S. Africa criticises WHO target on AIDS treatment

South Africa’s health minister on Thursday criticised the World Health Organisation’s (WHO) goals on AIDS treatment and accused it of using the country as a scapegoat for missing the global target.

South Africa has the world’s highest caseload of HIV infections with 1 in 9 of its 45 million people estimated to carry the virus. Only about 42,000 South Africans are now receiving publicly funded AIDS drugs.

Health Minister Manto Tshabalala-Msimang said the WHO had not consulted South Africa when setting up its “3 by 5” campaign to put three million people in Africa, Asia and Latin America on antiretroviral (ARV) drug treatment by 2005 - a goal which now looks unlikely to be met.

“They set that target themselves, they did not consult, we were not part of the decision on that target,” Tshabalala-Msimang, who has publicly questioned the efficacy of the life-prolonging medicines, told a news briefing.

President Thabo Mbeki’s government, which had long resisted public ARV drugs, bowed to pressure in 2003 to introduce a public treatment programme. But leaders emphasise that drugs are only part of its response to the epidemic and that nutrition and hygiene are equally important.

Tshabalala-Msimang said South Africa would not be pressured to extend the roll-out of ARVs merely to help the WHO meet the 3 million person target.

“I don’t want to be pushed ... therefore we get blamed as South Africans, we are the scapegoats (they say) we are not assisting the World Health Organisation to reach that target.”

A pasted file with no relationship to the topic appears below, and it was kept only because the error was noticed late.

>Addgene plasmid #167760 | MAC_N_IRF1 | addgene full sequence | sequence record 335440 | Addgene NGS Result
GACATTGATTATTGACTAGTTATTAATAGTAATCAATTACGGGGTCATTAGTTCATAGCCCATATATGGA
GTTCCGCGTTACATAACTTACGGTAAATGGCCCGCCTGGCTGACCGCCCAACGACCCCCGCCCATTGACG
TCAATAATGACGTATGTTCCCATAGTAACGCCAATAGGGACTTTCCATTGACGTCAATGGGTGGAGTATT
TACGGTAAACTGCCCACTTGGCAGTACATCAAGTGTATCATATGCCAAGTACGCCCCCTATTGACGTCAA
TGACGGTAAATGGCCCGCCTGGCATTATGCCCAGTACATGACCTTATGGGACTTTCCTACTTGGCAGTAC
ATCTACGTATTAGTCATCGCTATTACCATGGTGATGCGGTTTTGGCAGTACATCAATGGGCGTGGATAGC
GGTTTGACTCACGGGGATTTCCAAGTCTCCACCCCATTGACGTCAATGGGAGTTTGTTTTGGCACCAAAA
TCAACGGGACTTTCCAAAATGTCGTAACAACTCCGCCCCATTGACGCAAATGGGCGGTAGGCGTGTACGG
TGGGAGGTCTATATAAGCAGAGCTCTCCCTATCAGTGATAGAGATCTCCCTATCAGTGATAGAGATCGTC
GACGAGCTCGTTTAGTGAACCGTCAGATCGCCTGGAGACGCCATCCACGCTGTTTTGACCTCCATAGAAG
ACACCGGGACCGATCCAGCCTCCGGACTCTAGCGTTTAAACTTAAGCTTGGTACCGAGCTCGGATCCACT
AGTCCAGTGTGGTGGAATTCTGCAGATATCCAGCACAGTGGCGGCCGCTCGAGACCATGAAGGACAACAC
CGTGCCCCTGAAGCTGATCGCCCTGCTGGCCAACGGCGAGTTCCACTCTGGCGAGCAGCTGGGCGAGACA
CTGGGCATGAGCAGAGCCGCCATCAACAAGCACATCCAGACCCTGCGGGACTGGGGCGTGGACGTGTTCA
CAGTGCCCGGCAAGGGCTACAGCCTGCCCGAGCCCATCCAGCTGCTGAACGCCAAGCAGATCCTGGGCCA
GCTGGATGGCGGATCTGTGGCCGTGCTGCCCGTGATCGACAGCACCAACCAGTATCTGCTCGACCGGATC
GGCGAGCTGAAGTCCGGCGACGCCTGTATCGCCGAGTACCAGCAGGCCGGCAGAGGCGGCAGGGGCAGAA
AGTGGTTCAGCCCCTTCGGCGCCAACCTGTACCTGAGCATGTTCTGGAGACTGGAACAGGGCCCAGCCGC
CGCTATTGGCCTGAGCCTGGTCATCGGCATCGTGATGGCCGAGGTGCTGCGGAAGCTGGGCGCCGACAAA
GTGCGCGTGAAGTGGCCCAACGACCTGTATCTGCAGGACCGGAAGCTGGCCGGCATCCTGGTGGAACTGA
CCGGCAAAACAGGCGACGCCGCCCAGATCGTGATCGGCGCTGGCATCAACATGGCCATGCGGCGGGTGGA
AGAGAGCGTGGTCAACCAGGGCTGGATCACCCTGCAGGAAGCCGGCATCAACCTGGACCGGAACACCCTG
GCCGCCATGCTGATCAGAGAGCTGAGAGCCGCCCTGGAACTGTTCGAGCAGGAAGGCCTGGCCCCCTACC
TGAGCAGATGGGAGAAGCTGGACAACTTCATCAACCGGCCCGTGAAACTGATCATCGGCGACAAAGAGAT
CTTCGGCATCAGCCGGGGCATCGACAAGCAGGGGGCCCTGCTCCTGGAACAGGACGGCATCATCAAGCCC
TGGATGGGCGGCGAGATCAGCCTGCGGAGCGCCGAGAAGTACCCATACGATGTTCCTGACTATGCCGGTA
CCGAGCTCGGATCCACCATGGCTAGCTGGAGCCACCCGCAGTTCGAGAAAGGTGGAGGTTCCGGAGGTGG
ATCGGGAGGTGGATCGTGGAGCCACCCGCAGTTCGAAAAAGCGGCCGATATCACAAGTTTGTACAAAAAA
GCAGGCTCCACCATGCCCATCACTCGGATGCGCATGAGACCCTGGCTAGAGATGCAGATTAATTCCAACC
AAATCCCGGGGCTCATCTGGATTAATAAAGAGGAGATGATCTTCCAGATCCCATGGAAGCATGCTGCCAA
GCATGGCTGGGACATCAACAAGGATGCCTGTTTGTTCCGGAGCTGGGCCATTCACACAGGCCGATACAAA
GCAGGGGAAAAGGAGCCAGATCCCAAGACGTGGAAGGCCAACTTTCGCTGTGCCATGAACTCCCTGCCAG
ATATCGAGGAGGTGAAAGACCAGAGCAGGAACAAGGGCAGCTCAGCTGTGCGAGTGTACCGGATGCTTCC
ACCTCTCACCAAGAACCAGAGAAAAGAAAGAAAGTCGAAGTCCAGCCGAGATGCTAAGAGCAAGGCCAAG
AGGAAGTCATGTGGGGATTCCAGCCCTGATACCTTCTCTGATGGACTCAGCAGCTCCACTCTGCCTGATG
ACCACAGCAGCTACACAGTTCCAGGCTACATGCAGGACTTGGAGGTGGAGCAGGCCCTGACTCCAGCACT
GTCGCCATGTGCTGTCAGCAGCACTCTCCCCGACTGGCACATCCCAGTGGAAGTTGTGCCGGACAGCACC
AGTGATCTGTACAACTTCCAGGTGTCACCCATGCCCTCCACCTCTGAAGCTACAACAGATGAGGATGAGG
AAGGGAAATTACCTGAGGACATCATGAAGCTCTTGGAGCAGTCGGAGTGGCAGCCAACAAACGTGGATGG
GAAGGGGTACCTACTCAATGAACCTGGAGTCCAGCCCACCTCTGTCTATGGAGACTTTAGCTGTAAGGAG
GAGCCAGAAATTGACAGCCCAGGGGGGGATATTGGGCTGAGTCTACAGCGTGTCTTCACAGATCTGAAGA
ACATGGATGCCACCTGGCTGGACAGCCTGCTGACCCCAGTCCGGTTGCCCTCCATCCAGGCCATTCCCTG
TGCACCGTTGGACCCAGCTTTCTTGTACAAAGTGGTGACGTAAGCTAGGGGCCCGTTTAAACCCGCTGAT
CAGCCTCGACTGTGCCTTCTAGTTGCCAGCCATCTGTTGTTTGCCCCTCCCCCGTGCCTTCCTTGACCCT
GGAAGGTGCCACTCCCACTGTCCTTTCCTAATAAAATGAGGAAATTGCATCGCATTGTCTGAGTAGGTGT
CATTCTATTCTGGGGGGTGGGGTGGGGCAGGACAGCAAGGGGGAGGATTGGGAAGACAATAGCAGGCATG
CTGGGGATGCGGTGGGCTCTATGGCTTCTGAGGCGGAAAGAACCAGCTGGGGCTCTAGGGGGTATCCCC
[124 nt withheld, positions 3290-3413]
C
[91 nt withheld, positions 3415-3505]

She reiterated that anti-retrovirals could be dangerous and held possible lethal side-effects.

GARLIC AND LEMON

According to government data, 42,000 people are on the state ARV programme - a big jump from 28,000 three months ago but still short of its own target of 53,000 by end-March 2005.

“When we talk about anti-retrovirals I will continue to educate the people of this country about the side effects of ARVs,” Tshabalala-Msimang said, adding that traditional treatments did not carry the same dangers.

“I have no information that nutrition has got side effects ... your garlic, your lemon, your olive oil, your beetroot,” she said, repeating a list of ingredients she has lauded as potential AIDS fighters in the past.

But she distanced the government from a campaign by prominent dissident AIDS doctor Matthias Rath to distribute pamphlets in poor black areas that argue ARV drugs are poisons.

AIDS activist group the Treatment Action Campaign (TAC) is fighting the Rath Foundation in court to stop the pamphlet campaign and block its claims that the TAC is a front for international drug companies.

Tshabalala-Msimang has been quoted as defending Rath in the past and has said Rath supports the government’s views on nutrition on fighting AIDS.

Provided by ArmMed Media
Revision date: June 14, 2011
Last revised: by David A. Scott, M.D.